Official Reports Progress in Iraq's Reconstruction, Economic Development
By Steven Donald Smith
American Forces Press Service
WASHINGTON, March 27, 2006 Over the past three years Iraq has witnessed a tremendous boom in reconstruction and economic development, the U.S. director of the Iraq Reconstruction Management Office said.
"It's useful to remember where we were in 2003 with liberation," Ambassador Daniel Speckhard said during a press conference in Baghdad March 24. "In 2003, Iraq had the highest debt ... as a share of gross domestic product in the world. And today about two-thirds of that debt has been written off as a result of the support by the international community."
Iraq's per capita income had fallen from around $4,200 per person in 1980, which at the time was higher than Spain, to $500 per person in March 2003, he said. Today it stands at $1,200 -- "a significant advancement in a very short time," Speckhard said.
"The country was a one-man dictatorship, a completely controlled society, no free press, no access to outside information, no voice for the people in their government or their future," he said. "Today we've had ... national elections, with the last national election having participation by 75 percent of the population and broad participation across sectarian and ethnic lines."
Speckhard pointed out that Iraq now has a free press, more than 2,000 Internet cafes, and more than 5 million cell phone users -- up from virtually zero in 2003. All of these things help connect Iraq to the outside world "in ways that it never was before, providing freedom and opportunities for Iraqi citizens," he said.
The Iraqi infrastructure was on the verge of collapse in 2003, he said, but thanks to U.S. aid, rebuilding projects have moved forward at a tremendous clip. "The World Bank in 2003 estimating there was a need for $60 billion in investments in the infrastructure just to bring Iraq back to where it needed to be," he said. "And that's the context in which the U.S. government provided $21 billion in appropriations to support relief and reconstruction in Iraq."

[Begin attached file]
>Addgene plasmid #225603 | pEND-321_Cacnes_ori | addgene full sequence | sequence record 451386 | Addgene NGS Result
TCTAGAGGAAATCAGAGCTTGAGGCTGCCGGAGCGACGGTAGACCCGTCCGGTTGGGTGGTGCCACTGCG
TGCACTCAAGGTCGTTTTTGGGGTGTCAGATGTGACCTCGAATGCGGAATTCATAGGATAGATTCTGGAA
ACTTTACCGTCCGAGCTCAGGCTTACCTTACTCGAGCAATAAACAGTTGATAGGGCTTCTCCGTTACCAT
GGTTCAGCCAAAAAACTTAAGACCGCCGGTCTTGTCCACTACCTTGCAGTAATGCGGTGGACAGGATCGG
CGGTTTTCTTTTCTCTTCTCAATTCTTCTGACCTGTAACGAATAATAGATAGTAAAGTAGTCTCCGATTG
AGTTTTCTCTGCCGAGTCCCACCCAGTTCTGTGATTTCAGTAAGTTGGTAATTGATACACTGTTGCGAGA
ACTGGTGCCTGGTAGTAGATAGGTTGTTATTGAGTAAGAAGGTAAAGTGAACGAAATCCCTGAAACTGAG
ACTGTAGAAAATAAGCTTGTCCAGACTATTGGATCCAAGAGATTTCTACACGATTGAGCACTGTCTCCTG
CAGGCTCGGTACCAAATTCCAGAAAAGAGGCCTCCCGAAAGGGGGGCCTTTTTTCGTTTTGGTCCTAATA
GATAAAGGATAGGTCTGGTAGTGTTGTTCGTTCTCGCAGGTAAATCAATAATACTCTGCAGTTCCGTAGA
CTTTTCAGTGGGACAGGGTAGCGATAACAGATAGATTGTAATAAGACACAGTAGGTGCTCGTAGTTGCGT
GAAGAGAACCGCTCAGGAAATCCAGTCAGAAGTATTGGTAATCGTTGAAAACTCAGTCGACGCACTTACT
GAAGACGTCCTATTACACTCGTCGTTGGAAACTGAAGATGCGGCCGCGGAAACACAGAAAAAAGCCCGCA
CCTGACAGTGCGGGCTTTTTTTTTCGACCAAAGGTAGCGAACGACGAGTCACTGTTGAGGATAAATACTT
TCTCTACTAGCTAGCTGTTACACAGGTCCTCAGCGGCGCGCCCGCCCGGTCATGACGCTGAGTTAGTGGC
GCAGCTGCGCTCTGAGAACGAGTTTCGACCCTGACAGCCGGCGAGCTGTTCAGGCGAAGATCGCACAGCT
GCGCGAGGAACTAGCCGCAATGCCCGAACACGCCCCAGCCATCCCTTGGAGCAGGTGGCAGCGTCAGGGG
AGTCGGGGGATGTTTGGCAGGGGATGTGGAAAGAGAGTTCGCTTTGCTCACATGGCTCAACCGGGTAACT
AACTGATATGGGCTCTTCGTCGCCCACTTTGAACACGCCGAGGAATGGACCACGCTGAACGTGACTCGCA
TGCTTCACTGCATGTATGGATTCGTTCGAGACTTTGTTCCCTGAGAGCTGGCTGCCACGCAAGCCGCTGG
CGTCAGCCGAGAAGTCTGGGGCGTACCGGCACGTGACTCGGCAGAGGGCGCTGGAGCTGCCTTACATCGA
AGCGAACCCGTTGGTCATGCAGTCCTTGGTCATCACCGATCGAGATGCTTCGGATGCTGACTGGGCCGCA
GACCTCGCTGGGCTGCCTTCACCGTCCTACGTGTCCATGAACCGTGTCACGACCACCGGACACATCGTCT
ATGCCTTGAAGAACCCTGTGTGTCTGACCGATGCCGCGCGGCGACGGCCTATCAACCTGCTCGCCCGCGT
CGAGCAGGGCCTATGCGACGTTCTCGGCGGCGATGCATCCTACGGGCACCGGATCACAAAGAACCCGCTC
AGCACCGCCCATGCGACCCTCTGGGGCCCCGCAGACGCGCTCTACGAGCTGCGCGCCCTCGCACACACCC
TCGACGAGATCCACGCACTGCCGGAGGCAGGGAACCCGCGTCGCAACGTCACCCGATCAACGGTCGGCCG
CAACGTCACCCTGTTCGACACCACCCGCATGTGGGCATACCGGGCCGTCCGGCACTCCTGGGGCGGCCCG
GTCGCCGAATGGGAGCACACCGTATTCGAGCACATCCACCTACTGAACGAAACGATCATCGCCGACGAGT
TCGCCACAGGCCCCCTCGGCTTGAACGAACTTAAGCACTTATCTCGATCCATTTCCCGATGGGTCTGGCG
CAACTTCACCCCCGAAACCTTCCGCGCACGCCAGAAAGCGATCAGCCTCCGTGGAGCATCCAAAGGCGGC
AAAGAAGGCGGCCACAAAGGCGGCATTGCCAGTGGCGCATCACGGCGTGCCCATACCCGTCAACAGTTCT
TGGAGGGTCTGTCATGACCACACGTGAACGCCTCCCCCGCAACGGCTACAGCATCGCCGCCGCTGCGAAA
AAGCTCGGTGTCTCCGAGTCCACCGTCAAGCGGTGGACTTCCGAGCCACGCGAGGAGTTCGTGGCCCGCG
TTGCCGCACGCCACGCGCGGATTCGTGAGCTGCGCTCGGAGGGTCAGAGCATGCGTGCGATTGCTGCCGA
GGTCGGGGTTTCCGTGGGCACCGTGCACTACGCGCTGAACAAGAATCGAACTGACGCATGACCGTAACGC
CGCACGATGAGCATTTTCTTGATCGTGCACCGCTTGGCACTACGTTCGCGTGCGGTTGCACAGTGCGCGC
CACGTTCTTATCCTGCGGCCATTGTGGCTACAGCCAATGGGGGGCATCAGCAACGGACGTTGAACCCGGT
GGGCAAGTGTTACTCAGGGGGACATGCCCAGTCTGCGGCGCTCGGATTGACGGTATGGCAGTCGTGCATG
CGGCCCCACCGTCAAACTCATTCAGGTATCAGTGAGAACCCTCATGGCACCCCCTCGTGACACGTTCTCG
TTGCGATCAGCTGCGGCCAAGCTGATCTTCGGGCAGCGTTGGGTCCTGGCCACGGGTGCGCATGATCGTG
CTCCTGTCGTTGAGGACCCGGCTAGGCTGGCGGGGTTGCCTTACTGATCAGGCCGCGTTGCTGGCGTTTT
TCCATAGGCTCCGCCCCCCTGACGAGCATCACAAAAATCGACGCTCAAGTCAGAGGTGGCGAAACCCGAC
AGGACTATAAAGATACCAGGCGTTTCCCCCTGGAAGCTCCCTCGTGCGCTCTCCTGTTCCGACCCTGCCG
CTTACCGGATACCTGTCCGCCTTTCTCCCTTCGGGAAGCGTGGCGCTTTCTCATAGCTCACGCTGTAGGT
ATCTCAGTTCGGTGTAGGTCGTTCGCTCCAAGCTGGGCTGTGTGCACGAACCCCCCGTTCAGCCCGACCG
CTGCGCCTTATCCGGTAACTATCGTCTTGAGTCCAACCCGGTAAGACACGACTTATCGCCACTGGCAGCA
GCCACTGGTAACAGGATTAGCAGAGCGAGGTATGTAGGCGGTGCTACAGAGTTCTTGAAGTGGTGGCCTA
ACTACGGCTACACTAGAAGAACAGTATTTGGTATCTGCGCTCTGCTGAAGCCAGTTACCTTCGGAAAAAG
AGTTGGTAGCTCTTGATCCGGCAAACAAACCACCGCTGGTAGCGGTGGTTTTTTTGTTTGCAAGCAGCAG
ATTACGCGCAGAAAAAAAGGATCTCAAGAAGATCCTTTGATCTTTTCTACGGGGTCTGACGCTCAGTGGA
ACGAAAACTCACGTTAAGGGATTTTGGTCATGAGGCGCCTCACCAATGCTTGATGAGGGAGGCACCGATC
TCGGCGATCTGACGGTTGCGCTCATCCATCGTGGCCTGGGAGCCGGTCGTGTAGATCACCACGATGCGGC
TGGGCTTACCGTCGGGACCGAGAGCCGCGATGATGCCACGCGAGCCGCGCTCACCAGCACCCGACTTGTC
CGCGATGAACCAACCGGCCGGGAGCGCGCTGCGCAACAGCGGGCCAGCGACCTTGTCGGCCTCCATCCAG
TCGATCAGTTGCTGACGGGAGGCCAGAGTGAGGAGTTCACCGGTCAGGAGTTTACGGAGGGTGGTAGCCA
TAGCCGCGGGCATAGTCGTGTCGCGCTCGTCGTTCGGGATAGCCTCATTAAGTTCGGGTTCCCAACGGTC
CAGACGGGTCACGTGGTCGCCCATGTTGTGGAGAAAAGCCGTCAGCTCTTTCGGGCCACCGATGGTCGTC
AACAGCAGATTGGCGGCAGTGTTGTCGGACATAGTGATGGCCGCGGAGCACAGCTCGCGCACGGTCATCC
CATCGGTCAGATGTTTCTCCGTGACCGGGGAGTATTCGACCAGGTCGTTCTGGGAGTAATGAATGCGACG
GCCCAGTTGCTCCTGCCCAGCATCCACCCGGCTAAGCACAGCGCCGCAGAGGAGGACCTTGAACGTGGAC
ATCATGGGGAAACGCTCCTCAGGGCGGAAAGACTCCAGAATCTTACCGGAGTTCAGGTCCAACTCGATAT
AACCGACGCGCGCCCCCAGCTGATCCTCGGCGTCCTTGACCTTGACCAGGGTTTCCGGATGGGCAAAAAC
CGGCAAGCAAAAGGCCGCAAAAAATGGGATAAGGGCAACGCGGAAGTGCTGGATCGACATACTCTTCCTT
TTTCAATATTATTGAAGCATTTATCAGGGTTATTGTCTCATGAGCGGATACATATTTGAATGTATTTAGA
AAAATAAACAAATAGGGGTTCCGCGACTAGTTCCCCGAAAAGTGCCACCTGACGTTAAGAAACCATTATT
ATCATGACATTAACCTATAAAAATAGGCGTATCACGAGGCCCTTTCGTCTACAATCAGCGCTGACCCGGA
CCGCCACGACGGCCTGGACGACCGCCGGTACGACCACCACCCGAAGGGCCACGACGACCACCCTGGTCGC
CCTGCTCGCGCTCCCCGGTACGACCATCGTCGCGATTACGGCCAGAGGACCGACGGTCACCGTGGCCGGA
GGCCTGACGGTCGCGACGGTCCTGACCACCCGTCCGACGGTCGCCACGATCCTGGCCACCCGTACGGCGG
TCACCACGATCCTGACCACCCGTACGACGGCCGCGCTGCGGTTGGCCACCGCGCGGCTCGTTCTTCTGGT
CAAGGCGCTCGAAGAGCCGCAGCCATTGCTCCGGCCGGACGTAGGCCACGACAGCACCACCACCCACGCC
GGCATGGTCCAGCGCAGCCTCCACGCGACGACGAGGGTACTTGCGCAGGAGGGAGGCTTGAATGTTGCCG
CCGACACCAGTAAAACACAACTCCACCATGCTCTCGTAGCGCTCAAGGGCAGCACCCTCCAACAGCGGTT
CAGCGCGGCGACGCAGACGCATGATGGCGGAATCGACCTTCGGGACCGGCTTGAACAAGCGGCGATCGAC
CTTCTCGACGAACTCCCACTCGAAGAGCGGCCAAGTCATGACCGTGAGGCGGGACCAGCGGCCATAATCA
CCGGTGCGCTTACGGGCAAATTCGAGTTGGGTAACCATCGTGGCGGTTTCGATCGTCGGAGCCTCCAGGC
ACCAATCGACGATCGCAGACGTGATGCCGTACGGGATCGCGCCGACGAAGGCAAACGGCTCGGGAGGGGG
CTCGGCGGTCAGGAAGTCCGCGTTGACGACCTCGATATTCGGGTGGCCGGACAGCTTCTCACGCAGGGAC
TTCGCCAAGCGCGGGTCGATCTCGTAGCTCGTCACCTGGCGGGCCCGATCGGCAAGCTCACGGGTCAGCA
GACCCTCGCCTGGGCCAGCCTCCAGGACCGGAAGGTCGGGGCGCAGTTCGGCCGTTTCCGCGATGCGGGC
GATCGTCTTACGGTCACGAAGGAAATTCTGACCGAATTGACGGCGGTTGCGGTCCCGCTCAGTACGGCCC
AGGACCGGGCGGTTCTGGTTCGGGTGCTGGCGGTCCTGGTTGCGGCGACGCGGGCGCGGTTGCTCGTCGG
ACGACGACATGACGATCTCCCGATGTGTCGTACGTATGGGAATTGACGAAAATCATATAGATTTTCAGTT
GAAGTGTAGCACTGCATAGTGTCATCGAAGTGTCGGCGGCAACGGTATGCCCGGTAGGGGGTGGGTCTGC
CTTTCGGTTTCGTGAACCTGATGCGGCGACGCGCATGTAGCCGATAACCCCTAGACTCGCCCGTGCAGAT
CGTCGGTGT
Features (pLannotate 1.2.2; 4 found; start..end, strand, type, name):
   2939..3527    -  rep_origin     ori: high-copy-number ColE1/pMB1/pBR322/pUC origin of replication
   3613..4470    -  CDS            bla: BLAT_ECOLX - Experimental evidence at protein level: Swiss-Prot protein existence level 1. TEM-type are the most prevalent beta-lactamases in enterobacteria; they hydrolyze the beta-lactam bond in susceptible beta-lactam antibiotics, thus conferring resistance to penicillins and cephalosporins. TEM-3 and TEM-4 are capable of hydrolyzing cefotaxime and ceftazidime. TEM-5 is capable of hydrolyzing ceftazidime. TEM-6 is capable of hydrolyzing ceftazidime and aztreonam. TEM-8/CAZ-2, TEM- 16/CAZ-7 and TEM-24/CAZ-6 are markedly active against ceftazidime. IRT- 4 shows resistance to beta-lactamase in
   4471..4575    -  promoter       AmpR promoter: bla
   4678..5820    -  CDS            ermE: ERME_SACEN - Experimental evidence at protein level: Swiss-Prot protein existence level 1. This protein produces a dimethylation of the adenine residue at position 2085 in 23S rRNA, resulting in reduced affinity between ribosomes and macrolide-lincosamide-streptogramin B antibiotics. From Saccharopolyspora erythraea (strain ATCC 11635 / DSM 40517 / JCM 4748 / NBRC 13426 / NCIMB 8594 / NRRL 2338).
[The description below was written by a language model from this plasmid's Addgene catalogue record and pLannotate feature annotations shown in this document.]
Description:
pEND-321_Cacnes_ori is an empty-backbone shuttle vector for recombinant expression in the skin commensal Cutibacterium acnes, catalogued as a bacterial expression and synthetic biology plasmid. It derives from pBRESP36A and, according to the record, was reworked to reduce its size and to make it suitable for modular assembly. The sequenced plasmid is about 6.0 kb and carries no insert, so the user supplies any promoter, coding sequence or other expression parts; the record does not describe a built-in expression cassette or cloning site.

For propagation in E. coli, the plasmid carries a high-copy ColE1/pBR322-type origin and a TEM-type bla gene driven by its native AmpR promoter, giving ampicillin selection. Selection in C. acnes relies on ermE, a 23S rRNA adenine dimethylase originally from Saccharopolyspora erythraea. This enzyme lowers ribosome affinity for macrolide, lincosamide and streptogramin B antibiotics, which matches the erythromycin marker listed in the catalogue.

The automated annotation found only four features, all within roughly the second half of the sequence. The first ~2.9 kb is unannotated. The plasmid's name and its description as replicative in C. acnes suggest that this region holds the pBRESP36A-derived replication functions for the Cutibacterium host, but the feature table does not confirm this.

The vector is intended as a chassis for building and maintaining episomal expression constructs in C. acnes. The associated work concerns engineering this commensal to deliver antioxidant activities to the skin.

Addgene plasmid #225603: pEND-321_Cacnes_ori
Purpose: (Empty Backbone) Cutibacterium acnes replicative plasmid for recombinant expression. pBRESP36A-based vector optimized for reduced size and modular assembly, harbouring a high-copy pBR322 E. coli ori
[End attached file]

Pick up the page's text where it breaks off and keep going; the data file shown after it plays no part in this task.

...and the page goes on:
In addition, more than 30,000 Iraqi businesses have been registered in the past year alone, he said.
"If you look out into the streets, ... you'll see a very vibrant economy," Speckhard said. "People (are) buying consumer and durable goods -- refrigerators, air conditioners, televisions and so forth."
He said the demand for electricity has doubled since March 2003, which has presented a significant challenge. "But that's a sign again of the growing economy and the robustness of the economic activity taking place and the freedoms that people are enjoying, which they didn't enjoy in the past to access those goods," he said.
The ambassador emphasized that Iraq is almost at prewar levels in terms of electricity production. The country is now producing 4,100 megawatts of electricity per week compared to 4,300 megawatts before the war, he said.
Nineteen water treatment plants that serve 2.7 million Iraqis also have been built, he said.
Progress has been made on the education front as well, he said. "We have over 3,000 rehabilitation projects in the schools area and have distributed, with the U.N., about 9 million textbooks," he said. "And 36,000 teachers have been trained through programs supporting Iraqi teachers."
A nationwide vaccination program has immunized nearly 100 percent of Iraqi children, he added.
"The U.S. government remains committed to Iraq's future and that we remain committed to continuing our reconstruction efforts and programs and to continue to help Iraqi people during this period of transition," Speckhard said.